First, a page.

Creative Commons LicensePhoto credit: stupid.fotos

If you don’t have a spiritual practice in place when times are good, you can’t expect to suddenly develop one during a moment of crisis.

— Doug Copeland

All adversities are not created equal.

There are days when nothing really big happens, but lots of little stuff seems to get you down.

  • Your keys aren’t where they should be.
  • You have to drive back by the house to make sure that you closed the garage door.
  • Traffic is bad and you’re late to work.
  • In a meeting, you ask what seems to you to be a reasonable question and get a curt answer implying you should have known the answer.
  • On top of all that, you’re feeling out of sorts and less than grateful for your life and your job and you feel guilty about your lack of gratitude.

You might call these run-of-the mill adversities.

None of these things by themselves are earth shatteringly bad.  Put them all together with the resulting self-talk and you can create a pretty miserable morning.  OR, you can choose to “restart” your day at any point, and ignore the bad beginning.  To do this, it takes consciousness, resolve, and a willingness to let go of a natural tendency to whine about a yucky morning.

That’s one way to be resilient.

Bigger Challenges

Just as all adversities are not created equal, what it takes to deal with the adversity depends on exactly what the problem is and how you feel about it.

One of my co-workers, Gary, was recently in a bad car accident.  The other driver followed a big truck through the intersection on a left turn and never saw Gary coming.  While Gary’s car stayed upright, the other car rolled.  Luckily the people all walked away without any injuries.  The cars, however, were both totaled.

For a young married couple with two kids under 6, this is a challenge.  Yet, once Gary got through the first couple of hours of being shaken up, it was almost as if it hadn’t happened.  He and his wife went out and found a car that worked for their family, and had it within a couple of days.  There’s a little bit of residual dealing with the insurance companies, but he’s not letting it disrupt his life.  He’s just glad that everybody’s OK.

Me, I like a little more attention than all that.  After all, this was a major accident.  Although I’ve never thought of myself this way, compared to Gary, I must be a drama queen.

Running the Race

When you’re faced with what might be called a crisis, it’s wise to understand up front that there may not be a quick fix.  Getting through these kinds of challenges require first and foremost that you have realistic expectations for yourself and the situation.

It also requires that you use your resilience skills to get through day-to-day.  This is where resilience really pays off.  No matter how badly you feel, you still need to get the kids to school, pack lunches, do laundry, and fix dinner.  With Gary’s accident, aside from the excitement of picking Dad up and taking him to work on the day of the accident, things were kept close to normal.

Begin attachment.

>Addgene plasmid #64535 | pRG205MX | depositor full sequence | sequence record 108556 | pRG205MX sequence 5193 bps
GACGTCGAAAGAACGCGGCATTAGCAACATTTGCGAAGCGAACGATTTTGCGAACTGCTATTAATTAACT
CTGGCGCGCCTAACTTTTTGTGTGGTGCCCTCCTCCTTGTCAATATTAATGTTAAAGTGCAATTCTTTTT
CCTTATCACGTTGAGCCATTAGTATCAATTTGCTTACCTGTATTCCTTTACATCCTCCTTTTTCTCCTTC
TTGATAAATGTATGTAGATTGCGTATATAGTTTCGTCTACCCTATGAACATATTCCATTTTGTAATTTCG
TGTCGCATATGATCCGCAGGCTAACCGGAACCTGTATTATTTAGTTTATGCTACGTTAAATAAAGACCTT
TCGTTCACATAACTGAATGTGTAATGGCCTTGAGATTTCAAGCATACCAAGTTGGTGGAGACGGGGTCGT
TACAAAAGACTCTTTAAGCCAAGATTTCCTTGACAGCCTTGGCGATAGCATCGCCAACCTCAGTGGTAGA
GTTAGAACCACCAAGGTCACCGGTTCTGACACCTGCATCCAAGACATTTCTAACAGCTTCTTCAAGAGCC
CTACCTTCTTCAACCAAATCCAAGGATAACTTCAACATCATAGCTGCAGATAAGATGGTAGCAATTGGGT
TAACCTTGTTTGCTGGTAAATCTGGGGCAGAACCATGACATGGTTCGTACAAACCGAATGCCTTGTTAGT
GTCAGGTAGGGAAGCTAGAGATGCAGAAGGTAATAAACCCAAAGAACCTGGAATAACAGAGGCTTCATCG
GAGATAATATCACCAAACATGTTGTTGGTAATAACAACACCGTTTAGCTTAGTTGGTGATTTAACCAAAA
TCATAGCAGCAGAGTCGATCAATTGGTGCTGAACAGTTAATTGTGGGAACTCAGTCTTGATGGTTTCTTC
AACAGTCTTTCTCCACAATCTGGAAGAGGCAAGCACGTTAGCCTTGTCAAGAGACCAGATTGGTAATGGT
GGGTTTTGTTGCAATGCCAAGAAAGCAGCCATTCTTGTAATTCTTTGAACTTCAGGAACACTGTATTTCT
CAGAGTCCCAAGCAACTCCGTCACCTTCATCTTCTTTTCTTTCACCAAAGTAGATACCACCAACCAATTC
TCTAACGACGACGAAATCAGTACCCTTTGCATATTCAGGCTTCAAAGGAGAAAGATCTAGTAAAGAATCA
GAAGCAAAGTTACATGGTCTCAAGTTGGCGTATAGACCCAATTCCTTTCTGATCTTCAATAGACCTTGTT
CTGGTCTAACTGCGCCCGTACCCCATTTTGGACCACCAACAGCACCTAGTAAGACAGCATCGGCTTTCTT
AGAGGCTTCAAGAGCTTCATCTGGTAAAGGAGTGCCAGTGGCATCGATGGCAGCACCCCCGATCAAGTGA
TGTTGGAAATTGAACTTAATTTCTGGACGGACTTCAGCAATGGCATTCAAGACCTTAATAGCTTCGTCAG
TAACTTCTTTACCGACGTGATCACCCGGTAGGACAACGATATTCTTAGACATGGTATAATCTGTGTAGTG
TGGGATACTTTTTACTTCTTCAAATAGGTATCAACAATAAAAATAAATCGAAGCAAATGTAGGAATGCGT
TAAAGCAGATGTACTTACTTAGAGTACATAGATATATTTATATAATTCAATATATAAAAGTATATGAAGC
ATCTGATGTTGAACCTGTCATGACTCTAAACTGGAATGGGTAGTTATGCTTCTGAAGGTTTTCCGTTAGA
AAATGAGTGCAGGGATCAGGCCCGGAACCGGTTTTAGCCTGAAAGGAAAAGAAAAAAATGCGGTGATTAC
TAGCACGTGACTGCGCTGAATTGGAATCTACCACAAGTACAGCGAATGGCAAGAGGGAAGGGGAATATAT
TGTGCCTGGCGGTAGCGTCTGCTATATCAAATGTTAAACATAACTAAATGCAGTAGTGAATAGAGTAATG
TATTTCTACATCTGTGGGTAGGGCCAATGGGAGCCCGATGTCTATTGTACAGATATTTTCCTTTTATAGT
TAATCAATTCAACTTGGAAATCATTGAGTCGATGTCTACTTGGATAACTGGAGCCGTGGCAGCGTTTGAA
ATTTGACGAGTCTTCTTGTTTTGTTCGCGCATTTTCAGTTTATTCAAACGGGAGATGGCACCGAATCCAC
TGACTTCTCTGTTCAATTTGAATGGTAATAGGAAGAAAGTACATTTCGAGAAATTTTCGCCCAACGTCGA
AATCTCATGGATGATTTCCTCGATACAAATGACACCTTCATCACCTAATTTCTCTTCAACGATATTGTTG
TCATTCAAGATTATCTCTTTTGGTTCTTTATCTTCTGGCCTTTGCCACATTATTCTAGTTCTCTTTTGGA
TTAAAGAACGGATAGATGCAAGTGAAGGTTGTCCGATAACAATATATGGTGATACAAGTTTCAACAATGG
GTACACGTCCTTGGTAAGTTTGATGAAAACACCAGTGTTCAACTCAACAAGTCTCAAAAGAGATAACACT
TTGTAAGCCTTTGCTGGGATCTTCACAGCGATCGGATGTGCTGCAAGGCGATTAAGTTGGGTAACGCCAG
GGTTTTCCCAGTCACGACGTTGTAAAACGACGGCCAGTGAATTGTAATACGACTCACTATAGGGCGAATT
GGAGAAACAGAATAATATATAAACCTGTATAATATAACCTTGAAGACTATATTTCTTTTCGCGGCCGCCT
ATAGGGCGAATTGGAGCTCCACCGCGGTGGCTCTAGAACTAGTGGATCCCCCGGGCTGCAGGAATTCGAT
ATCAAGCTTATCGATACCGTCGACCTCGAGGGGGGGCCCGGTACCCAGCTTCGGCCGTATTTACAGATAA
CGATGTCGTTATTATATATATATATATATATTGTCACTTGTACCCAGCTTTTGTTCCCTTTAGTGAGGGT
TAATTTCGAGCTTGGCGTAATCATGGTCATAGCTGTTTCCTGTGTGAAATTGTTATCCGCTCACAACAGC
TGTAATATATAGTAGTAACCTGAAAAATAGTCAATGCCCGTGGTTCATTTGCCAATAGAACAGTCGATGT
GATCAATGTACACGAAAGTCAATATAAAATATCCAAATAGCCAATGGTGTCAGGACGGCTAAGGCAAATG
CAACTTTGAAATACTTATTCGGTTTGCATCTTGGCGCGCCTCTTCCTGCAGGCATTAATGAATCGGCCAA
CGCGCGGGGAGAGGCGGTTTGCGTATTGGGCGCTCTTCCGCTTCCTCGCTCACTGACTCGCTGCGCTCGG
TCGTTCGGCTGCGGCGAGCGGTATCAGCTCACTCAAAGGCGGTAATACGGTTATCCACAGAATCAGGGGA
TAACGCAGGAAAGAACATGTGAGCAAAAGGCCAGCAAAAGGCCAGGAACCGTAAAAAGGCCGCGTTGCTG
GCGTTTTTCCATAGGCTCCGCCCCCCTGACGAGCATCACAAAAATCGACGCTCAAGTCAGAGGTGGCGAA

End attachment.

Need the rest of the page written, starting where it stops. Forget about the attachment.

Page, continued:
Even using your resilience skills, you may feel a bit rocky for a while.

  • It may be that you need to mourn what you lost.
  • You may have big mood swings; up one minute, in the pits, the next.
  • With a change in routine, you may feel discombobulated.

All of these are OK, as long as you don’t decide that you’re reacting poorly.  It’s not so much a matter of how you react, it’s what you tell yourself about how you’re reacting.  If you beat yourself up because you’re not in total control, you’ll compound the negative feelings.

Remember, adjustment to change takes time.  The bigger the change, the longer it takes to absorb.  The key is to manage what you can while feeling your way to where you need to be.

Here are some things that can help you feel more grounded:

  • Once the initial crisis has abated, set a schedule and keep it as much as possible.  Habit is powerful.
  • If you can, continue with the activities that you enjoyed before the crisis.  If you play tennis every weekend, get back to it.
  • Keep a gratitude journal.  Now, more than ever, it’s important to remind yourself of the good stuff that’s going on in your life.
  • Evolve to your new life.  It very seldom makes sense to make huge changes all at once.  Migrate to your new path.

Gary was lucky.  What started out as a big crisis was quickly cut down to a manageable size and a return to normalcy.  Not everyone is so lucky.  Yet, we often contribute to our luck by our actions and our attitude.

Dealing with a major crisis is like running a marathon.  Getting through is a matter of marshaling the physical and emotional resources that help in the long run.  Resilience skills are part of what get us through.